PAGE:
Tonight, I discovered I had left something on my Mac at work that I wanted at home. The problem: my machine at work is sleeping, like most of the personal machines on our internal network when we are not in the office. It is also wirelessly connected to our internal network, not connected via ethernet (for those one step ahead of where this post is going).
However, my machine at the office is also set up for Wireless Wake on Demand. Those who are interested can read some technical details here and setup details here. This is new in Snow Leopard, and you might recognise that we are talking about waking a machine that is wirelessly connected to a network, not a simple Wake-On-Lan sending a magic packet over ethernet.
So I VPNed to work from home, went to my Finder, selected the menu
Go->Connect to Server... and put in “
jamie.internal” (my machine’s name on the office network). My machine at work was woken in the background, and I connected to the machine as per normal in the Finder, got the file I wanted, disconnected, and closed down the VPN. My machine at the office went back to sleep and I had the file I wanted.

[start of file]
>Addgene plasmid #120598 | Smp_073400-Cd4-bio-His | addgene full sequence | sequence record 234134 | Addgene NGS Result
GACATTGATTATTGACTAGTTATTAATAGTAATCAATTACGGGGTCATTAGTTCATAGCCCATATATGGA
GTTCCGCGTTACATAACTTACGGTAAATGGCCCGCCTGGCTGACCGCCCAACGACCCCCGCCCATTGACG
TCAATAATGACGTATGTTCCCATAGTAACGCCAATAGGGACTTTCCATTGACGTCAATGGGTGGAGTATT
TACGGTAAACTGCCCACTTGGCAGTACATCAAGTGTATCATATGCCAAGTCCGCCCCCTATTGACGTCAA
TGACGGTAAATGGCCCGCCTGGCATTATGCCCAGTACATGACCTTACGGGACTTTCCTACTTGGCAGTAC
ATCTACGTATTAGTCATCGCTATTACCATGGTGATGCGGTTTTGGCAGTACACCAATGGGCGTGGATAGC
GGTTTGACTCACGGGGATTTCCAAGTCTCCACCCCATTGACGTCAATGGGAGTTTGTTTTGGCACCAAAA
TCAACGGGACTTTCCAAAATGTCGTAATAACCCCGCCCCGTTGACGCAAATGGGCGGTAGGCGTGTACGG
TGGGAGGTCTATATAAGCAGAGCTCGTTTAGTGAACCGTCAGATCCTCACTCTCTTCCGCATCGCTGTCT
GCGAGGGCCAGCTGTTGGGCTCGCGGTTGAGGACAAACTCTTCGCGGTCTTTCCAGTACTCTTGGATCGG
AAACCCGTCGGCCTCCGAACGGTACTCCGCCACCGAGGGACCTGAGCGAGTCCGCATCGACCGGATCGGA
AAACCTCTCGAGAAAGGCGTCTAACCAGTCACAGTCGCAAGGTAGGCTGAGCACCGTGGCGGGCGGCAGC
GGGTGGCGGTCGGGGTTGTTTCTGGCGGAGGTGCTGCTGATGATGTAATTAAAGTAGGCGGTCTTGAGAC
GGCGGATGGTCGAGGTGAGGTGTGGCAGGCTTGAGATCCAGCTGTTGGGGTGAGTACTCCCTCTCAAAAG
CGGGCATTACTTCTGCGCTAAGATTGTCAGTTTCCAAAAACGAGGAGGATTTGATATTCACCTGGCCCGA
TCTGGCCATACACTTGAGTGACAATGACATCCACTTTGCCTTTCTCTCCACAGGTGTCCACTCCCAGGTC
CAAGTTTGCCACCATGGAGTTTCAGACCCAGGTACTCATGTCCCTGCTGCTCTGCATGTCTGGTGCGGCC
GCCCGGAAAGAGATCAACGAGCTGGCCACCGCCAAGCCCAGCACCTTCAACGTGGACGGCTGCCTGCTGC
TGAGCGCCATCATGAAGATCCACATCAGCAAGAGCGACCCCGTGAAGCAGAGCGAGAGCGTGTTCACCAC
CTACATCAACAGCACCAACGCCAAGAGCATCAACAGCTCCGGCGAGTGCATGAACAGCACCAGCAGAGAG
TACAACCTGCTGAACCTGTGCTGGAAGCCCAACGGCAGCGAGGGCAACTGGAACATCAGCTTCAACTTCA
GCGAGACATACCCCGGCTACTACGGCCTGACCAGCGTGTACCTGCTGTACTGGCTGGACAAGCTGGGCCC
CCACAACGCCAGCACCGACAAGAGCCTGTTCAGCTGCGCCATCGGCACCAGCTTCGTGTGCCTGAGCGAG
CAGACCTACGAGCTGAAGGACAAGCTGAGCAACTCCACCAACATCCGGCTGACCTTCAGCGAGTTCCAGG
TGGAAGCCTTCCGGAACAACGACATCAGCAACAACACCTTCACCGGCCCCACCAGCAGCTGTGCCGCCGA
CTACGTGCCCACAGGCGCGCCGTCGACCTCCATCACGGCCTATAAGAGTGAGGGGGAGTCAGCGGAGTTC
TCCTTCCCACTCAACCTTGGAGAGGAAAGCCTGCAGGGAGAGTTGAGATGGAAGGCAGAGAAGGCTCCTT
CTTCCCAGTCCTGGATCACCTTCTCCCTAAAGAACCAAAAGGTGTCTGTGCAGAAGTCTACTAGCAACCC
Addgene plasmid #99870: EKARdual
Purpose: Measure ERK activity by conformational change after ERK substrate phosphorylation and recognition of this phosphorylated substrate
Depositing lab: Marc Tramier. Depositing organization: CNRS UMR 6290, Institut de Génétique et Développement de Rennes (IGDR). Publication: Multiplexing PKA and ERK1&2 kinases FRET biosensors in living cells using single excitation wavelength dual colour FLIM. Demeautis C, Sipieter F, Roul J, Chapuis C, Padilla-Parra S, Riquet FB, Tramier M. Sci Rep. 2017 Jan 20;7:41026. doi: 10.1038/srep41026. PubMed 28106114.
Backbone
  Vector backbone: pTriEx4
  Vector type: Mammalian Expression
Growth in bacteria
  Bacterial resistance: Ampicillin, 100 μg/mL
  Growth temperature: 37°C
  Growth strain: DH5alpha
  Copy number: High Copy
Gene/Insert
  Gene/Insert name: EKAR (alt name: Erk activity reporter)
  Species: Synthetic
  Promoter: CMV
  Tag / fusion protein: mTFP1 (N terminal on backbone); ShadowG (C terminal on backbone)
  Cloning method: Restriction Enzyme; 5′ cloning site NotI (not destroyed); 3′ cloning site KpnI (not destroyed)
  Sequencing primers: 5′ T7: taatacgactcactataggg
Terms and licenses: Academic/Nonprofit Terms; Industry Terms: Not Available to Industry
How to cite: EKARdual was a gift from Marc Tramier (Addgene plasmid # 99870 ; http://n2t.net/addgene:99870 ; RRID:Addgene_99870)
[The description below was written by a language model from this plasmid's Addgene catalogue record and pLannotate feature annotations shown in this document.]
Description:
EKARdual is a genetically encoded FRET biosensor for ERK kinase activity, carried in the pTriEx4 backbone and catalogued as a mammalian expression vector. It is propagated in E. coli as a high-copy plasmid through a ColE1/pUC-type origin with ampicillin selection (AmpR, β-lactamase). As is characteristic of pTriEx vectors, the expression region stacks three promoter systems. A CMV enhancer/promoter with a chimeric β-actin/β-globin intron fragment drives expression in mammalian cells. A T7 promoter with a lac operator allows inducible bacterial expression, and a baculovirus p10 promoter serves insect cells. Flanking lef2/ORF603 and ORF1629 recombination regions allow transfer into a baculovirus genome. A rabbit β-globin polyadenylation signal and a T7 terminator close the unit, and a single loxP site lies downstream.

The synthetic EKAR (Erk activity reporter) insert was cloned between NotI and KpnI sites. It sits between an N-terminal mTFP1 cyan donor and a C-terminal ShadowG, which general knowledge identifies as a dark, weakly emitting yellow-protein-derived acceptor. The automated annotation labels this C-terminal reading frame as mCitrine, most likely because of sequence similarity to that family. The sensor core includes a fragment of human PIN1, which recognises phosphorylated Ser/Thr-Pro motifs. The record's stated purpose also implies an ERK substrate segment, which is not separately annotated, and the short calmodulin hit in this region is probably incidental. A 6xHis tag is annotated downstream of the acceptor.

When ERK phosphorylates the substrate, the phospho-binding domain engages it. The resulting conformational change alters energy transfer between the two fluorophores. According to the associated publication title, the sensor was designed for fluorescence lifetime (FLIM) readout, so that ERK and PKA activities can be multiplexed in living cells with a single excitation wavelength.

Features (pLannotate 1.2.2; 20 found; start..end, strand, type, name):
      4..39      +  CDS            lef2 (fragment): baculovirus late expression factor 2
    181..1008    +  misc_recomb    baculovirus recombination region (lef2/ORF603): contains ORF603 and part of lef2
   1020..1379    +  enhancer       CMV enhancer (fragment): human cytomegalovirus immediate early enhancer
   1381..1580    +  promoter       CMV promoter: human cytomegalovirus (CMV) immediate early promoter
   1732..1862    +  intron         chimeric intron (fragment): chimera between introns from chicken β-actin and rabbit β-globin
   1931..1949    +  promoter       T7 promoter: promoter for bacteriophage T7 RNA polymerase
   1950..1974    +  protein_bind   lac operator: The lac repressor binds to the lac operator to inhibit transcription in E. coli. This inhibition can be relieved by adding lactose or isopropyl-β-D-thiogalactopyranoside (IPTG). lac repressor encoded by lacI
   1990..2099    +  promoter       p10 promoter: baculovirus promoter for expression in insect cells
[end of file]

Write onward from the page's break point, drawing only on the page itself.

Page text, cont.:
I could also have shared the screen to manipulate my Mac via its user interface, and apparently even shared iTunes if I had it running.
There is a bit more going on here than just sending a magic packet wirelessly to wake the machine – the Mac is asleep, but our office wireless router is broadcasting over bonjour the services my Mac can actually handle as if it was awake on the network, so that if I try to use these services, it wakes the machine up first. This also means then that my machine in the office, even when sleeping, will still appear on other machines on the internal network as if it was awake, advertising all it’s services. Similarly, if I had it sharing music in iTunes, it would appear as a shared source of music on another machine in iTunes, even when asleep.
This is obviously a very handy feature – possibly more so for my colleagues than for me given I could walk over to the office in 10 minutes from my home to manually get the file (though it is after midnight, and Melbourne streets at night are a little dangerous these days, so I possibly avoided a random stabbing or glassing).
I’m sure you can also see advantages in a system like this for the environment too – machines don’t have to necessarily be running 24 hours a day just so you can access an occasional resource.
This will also work for Macs connected via ethernet. It may also work from a Windows machine to access a Mac at your office (with a SMB share). Not tested, as Windows is not welcome in my home, but I assume it will work.